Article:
Degree Granting Department
Cloud Detection, Coral Bleaching, Coral Reefs, Landsat, MODIS, Water Clarity
Coral reefs are greatly impacted by the physical characteristics of the water surrounding them. Incidence and severity of mass coral bleaching and mortality events are increasing worldwide due primarily to increased water temperature, but also in response to other stressors. This decline in reef health demands clearer understanding of the compounding effects of multiple stressors, as well as widespread assessment of coral reef health in near-real time.
Satellites offer a means by which some of the physical stressors on coral reefs can be measured. The synoptic spatial coverage and high repeat sampling frequency of such instruments allow for a quantity of data unattainable by in situ measurements. Unfortunately, errors in cloudmasking algorithms contaminate satellite derived sea surface temperature (SST) measurements, especially during anomalously cold events. Similarly, benthic interference of satellite-derived reflectance signals has resulted in large errors in derivations of water quality or clarity in coral reef environments.
This work provides solutions to these issues for the coral reef environments of the Florida Keys. Specifically, improved SST cloudmasking algorithms were developed for both Advanced Very High Resolution Radiometer (AVHRR; Appendix A) and Moderate Resolution Imaging Spectroradiometer (MODIS) data (Appendix B). Both of these improved algorithms were used to reveal the extent and severity of a January 2010 cold event that resulted in widespread mortality of Florida Keys corals. Applied to SST data from 2010, the improved MODIS cloudmasking algorithm also showed improved quantity of SST retrievals with minimal sacrifice in data quality.
Two separate algorithms to derive water clarity from MODIS measurements of optically shallow waters were developed and validated, one focusing on the diffuse downwelling attenuation coefficient (Kd, m-1) in visible bands (Appendix C), the other on Kd in the ultraviolet (Appendix D). The former utilized a semi-analytical approach to remove bottom influence, modified from an existing algorithm. The latter relied on empirical relationships between an extensive in situ training dataset and variations in MODIS-derived spectral shape, determined using a stepwise principal components regression. Both of these algorithms showed satisfactory validation statistics, and were used to elucidate spatiotemporal patterns of water clarity in the Florida Keys. Finally, an approach was developed to use Landsat data to detect concurrent MODIS-derived reflectance anomalies with over 90% accuracy (Appendix E). Application of this approach to historical Landsat data allowed for long-term, synoptic assessment of the water environment of the Florida Keys ecosystem. Using this approach, shifts in seagrass density, turbidity increases, black water events, and phytoplankton blooms were detected using Landsat data and corroborated with known environmental events.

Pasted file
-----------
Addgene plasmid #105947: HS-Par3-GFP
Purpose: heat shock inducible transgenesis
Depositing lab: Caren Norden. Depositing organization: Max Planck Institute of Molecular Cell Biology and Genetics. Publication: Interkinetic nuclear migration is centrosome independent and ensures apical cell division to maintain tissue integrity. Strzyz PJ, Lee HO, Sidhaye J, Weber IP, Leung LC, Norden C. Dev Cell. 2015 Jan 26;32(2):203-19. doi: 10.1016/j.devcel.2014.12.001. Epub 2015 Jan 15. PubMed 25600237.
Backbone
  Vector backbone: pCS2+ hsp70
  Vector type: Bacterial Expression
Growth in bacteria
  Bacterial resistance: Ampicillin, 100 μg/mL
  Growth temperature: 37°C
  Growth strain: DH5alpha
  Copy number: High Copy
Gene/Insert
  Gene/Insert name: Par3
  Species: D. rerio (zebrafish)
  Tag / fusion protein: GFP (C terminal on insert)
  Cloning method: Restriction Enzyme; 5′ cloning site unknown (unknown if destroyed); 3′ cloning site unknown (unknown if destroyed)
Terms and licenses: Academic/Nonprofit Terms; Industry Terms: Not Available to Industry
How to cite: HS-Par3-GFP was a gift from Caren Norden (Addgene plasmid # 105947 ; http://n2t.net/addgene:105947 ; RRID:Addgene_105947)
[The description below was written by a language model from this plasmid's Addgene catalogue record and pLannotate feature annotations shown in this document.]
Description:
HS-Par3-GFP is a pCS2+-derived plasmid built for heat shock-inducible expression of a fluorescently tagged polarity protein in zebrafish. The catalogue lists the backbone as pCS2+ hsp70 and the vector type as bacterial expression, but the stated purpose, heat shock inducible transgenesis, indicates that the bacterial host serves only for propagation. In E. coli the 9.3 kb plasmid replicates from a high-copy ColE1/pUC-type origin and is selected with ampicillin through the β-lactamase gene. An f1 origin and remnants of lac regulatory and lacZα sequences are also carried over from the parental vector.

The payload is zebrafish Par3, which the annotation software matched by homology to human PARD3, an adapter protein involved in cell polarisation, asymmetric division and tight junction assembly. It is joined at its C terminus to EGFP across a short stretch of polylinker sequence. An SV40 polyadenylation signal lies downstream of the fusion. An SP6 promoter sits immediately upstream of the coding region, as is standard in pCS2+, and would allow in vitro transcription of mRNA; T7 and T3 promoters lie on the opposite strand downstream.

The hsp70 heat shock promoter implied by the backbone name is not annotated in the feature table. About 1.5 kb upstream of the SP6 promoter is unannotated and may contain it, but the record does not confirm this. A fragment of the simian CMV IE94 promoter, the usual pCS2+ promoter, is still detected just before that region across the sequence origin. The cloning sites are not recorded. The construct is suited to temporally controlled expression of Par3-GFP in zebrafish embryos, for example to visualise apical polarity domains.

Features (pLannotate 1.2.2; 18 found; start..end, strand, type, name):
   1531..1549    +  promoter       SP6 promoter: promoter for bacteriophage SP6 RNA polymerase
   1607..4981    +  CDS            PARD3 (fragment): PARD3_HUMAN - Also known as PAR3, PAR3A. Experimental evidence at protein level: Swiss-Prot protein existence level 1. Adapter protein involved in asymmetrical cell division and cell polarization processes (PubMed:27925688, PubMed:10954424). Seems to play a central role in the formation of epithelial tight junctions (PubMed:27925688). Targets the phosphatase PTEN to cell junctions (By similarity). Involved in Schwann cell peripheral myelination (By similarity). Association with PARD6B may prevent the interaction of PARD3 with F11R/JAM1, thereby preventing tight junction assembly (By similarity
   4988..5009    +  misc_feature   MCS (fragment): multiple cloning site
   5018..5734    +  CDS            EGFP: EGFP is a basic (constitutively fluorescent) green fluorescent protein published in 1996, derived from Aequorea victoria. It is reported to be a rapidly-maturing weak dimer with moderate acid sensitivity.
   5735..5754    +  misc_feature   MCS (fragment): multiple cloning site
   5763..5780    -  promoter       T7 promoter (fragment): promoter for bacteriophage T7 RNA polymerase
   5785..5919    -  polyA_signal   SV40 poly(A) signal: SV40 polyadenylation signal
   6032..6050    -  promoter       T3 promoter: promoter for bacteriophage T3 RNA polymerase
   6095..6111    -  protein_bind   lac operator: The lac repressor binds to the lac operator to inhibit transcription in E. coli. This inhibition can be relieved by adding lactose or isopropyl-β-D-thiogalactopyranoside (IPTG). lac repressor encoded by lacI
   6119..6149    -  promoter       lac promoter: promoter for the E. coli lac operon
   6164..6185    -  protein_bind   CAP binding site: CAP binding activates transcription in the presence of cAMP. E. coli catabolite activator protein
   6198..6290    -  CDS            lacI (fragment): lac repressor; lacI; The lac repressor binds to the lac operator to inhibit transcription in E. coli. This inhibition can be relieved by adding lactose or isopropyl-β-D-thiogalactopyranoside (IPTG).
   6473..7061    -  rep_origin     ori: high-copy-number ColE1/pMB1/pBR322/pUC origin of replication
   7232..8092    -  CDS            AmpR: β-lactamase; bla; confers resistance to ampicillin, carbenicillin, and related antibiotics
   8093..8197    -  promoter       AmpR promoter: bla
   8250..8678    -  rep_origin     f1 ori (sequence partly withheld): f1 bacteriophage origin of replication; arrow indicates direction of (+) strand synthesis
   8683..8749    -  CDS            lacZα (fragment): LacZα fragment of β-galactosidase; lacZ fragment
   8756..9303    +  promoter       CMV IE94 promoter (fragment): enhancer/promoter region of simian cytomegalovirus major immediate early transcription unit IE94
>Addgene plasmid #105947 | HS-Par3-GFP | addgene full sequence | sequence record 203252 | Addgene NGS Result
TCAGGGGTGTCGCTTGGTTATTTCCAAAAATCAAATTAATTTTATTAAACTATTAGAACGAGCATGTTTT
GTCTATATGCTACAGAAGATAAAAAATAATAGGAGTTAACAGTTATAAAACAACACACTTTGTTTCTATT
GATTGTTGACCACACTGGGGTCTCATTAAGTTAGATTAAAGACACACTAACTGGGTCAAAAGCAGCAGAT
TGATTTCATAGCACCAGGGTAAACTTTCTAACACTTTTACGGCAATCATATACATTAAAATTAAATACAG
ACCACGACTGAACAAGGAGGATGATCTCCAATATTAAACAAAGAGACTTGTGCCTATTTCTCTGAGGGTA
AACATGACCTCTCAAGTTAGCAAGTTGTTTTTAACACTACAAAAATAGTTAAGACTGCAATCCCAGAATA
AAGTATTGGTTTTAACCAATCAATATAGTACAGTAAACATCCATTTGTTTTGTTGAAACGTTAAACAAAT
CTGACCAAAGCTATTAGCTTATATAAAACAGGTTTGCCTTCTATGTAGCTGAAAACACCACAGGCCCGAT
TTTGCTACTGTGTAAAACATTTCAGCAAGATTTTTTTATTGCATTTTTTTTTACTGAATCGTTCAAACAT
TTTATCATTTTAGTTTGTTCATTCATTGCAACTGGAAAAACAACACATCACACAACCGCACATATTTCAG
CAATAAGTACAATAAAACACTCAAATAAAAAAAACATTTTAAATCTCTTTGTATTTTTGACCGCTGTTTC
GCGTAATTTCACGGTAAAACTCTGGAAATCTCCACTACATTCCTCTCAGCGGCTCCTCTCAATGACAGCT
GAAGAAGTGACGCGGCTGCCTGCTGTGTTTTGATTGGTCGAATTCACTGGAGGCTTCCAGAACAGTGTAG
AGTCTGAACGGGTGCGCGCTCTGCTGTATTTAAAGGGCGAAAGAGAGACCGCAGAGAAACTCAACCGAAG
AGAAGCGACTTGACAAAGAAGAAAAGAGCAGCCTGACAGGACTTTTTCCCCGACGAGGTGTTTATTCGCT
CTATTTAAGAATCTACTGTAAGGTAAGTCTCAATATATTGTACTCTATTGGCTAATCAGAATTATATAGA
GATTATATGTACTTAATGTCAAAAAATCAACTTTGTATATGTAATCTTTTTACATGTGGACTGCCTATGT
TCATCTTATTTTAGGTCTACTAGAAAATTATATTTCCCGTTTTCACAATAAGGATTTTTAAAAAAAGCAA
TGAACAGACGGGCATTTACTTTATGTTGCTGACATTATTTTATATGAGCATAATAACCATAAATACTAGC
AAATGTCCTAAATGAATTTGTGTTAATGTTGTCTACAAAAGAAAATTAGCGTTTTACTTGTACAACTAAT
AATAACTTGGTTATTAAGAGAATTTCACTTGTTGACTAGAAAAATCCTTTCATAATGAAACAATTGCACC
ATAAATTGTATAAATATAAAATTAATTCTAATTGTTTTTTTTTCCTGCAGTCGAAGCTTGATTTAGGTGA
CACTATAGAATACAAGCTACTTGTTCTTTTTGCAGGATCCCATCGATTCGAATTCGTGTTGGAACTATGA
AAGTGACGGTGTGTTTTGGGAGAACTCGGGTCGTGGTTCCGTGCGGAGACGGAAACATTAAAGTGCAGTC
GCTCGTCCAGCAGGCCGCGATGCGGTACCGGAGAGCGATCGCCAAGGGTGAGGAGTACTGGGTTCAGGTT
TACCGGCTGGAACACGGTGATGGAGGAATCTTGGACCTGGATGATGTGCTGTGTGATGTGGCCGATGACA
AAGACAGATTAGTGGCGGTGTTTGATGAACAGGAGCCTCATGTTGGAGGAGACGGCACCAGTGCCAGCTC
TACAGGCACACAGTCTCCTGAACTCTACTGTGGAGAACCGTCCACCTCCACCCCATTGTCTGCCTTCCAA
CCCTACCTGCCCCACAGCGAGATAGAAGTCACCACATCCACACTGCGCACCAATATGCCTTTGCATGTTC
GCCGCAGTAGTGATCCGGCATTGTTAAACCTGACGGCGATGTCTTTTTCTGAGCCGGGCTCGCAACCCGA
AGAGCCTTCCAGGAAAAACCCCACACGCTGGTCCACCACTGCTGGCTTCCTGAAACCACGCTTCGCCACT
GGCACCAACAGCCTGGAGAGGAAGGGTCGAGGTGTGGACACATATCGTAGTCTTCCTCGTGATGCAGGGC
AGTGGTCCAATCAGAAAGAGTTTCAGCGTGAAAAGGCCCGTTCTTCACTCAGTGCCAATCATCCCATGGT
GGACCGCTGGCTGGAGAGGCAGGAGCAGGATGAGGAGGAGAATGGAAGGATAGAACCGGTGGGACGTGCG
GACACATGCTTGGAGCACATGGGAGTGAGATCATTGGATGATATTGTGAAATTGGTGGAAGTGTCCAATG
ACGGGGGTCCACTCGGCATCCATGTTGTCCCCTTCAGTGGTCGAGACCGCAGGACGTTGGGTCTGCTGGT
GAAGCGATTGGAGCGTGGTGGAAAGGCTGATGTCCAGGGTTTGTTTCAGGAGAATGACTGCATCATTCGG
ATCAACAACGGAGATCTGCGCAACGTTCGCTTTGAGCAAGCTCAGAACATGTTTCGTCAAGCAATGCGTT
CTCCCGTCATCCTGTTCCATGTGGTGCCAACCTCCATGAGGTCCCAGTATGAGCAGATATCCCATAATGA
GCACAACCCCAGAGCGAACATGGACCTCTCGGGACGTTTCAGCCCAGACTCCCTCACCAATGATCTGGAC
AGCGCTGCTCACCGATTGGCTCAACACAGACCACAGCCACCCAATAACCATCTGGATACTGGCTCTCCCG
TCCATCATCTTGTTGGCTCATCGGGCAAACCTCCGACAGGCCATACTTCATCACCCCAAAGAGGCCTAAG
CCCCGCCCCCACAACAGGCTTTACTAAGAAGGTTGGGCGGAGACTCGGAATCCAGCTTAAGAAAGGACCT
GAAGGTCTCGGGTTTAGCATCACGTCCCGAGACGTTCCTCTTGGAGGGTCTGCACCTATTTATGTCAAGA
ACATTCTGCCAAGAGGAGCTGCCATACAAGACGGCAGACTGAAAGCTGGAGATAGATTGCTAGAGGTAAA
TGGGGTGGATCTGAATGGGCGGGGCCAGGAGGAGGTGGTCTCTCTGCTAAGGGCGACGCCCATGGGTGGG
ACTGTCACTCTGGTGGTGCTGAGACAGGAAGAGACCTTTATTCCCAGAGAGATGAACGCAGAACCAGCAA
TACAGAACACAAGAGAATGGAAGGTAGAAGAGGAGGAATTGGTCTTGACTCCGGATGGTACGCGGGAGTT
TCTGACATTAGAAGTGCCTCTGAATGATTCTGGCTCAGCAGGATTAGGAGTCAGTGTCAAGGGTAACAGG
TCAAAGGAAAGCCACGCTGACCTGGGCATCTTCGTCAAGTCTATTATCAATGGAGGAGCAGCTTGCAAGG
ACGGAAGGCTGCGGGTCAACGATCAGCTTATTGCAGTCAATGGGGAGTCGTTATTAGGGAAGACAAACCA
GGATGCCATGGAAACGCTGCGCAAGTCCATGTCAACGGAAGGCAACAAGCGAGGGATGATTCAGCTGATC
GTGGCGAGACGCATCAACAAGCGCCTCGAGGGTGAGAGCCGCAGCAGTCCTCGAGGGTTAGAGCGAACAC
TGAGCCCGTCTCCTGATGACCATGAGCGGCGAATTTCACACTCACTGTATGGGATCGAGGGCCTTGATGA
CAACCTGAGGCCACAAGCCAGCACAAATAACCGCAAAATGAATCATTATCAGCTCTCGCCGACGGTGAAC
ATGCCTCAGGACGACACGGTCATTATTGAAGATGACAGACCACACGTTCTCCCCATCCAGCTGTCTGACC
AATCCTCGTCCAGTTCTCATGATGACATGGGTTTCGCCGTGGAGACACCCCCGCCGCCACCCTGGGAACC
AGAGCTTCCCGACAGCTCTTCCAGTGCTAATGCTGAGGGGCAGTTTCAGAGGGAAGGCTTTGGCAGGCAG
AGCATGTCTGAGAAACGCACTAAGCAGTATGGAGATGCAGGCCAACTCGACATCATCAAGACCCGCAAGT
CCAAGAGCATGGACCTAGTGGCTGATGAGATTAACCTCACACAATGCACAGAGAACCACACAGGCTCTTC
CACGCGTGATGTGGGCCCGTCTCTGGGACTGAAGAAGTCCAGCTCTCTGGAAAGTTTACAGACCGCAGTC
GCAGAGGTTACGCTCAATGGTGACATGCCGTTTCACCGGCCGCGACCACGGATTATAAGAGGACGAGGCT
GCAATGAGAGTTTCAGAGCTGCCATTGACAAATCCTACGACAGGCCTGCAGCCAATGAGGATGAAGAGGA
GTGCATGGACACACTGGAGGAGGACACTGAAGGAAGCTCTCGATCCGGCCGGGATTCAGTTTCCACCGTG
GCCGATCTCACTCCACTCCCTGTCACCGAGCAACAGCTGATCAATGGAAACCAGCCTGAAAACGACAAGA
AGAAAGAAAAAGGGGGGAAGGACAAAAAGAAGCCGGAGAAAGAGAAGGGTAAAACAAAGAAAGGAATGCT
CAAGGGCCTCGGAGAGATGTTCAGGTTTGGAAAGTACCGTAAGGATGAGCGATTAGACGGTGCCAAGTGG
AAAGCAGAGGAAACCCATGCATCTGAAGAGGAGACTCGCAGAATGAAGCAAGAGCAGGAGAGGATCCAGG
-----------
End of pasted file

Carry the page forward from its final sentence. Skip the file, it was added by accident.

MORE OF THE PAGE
Many of these satellite data products were combined with in situ reports of coral bleaching to determine the specific environmental parameters individually and synergistically contributing to coral bleaching. As such, SST and visible light penetration were found to be parsimoniously explaining variance in bleaching intensity, as were the interactions between SST, wind and UV penetration. These relationships were subsequently used to create a predictive model for coral bleaching via canonical analysis of principal coordinates. Leave-one-out-cross-validation indicated that this model predicted `severe bleaching' and `no bleaching' conditions with 64% and 60% classification success, respectively, nearly 3 times greater than that predicted by chance. This model also showed improvement over similar models created using only temperature data, further indicating that satellite assessment of coral bleaching based only on SST data can be improved with other environmental data. Future work should further supplement the environmental parameters considered in this research with databases of other coral stressors, as well as improved quantification of the temperature at the depth of corals, in order to gain a more complete understanding of coral bleaching in response to environmental stress.
Overall, this dissertation presents five new algorithms to the field of satellite oceanography research. Although validated primarily in the Florida Keys region, most of these algorithms should be directly applicable for use in other coastal environments. Identification of the specific environmental factors contributing to coral bleaching enhances understanding of the interplay between multiple causes of reef decline, while the predictive model for coral bleaching may provide researchers and managers with widespread, near real-time assessments of coral reef health.
Scholar Commons Citation
Barnes, Brian Burnel, "The Combined Effects of Light and Temperature on Coral Bleaching: A Case Study of the Florida Reef Tract Using Satellite Data" (2013). USF Tampa Graduate Theses and Dissertations.